If You Think You Know Which Planet Is Closest To Earth, Think Again

If you’re a person of a certain age, you’ve probably realized by now that there are more than a few “facts” we learned in school that are now outdated.

The order of the planets hasn’t changed (I’m pretty sure), though, so how could we be wrong in guessing that Venus is Earth’s closest neighbor?


In some ways, the old knowledge rings true. Venus comes closer to Earth in orbit than any other planet, and our orbits are also the closest together – but according to this article published in Physics Today, there’s another way of looking at things, too.

Engineers affiliated with NASA, Los Alamos National Observatory, and the US Army’s Engineer Research Development Center built a computer simulation to calculate how far we actually are from neighboring planets – and over the past 10,000 years Earth has spent more time closer to Mercury than either Venus or Mars.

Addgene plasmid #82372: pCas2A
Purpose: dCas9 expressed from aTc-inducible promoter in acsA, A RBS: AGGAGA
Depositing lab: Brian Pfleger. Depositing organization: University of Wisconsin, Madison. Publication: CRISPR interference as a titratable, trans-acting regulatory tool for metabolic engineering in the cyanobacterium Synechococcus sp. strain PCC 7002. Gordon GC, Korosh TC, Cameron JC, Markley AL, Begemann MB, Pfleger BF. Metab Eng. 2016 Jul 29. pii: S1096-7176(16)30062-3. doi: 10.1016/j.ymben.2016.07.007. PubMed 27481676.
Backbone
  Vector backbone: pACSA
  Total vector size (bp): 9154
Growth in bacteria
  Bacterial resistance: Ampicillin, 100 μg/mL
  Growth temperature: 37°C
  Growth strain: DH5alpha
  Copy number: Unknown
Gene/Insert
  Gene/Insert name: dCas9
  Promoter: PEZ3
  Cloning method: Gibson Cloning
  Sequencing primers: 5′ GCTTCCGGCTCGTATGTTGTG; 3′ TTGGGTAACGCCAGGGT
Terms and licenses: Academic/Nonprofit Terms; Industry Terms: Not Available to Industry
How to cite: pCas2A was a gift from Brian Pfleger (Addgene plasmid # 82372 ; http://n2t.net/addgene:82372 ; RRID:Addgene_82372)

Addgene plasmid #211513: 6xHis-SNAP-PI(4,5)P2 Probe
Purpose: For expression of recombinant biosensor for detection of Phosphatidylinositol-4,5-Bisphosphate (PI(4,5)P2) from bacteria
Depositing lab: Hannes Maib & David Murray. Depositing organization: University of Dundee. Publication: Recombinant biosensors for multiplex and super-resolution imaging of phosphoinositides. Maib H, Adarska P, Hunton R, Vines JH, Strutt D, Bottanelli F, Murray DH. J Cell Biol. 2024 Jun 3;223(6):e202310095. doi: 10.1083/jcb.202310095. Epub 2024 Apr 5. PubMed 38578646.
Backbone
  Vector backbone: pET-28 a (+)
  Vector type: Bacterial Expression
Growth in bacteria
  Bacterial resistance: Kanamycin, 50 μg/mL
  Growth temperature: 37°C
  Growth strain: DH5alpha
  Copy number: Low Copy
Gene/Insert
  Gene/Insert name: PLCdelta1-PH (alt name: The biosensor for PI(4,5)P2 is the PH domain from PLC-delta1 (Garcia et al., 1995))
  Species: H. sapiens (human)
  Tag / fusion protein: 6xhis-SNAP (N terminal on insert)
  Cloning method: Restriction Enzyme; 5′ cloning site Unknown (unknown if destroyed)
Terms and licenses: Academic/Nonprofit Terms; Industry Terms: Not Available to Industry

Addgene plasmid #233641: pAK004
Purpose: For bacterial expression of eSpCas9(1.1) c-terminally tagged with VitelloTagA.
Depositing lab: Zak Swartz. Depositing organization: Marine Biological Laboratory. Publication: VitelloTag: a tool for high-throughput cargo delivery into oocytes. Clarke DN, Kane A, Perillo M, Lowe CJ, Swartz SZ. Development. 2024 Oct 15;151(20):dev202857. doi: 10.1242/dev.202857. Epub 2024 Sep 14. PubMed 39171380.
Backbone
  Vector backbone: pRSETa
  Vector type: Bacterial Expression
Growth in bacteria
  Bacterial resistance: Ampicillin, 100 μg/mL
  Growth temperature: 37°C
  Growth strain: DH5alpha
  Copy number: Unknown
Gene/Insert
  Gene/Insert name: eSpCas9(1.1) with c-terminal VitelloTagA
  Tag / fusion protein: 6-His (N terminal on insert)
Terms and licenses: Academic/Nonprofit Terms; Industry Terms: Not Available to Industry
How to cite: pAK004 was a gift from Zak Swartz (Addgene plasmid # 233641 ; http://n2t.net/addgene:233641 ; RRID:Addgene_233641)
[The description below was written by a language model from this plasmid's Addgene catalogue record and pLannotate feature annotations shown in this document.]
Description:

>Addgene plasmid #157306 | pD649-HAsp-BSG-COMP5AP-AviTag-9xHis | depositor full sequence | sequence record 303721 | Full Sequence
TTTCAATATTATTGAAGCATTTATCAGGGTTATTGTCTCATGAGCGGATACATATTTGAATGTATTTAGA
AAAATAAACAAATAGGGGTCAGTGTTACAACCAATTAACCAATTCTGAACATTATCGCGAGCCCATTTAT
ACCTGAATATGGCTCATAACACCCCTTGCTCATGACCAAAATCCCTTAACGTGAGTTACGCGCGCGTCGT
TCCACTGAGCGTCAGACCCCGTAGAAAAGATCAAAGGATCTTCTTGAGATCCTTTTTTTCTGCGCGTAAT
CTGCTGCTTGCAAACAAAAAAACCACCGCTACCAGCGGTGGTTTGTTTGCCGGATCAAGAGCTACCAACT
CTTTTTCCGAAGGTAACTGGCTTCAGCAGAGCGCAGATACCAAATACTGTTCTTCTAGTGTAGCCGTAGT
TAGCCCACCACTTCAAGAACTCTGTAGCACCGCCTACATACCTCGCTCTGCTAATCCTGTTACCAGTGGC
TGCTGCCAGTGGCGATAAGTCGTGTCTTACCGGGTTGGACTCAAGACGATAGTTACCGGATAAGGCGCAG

And actually, all of the planets spend more time near Mercury than any other celestial body.

To get to this conclusion they used the point-circle method, which is a mathematical equation that takes the orbits of two planets as circular, concentric, and coplanar and calculates the average distance between them as the circle the sun.


Their hypothesis, while tested, has not been submitted to a peer-reviewed paper or journal, so don’t start changing your homeschooling plans just yet.


“Perhaps it can be useful for quickly estimating satellite communication relays, for which signal strength falls off with the square of distance. In any case, at least we know now that Venus is not our closest neighbor – and that Mercury is everybody’s.”

I’m going to have to just go ahead and believe them, because math isn’t my strong suit.

Give us your thoughts on this revelation down in the comments!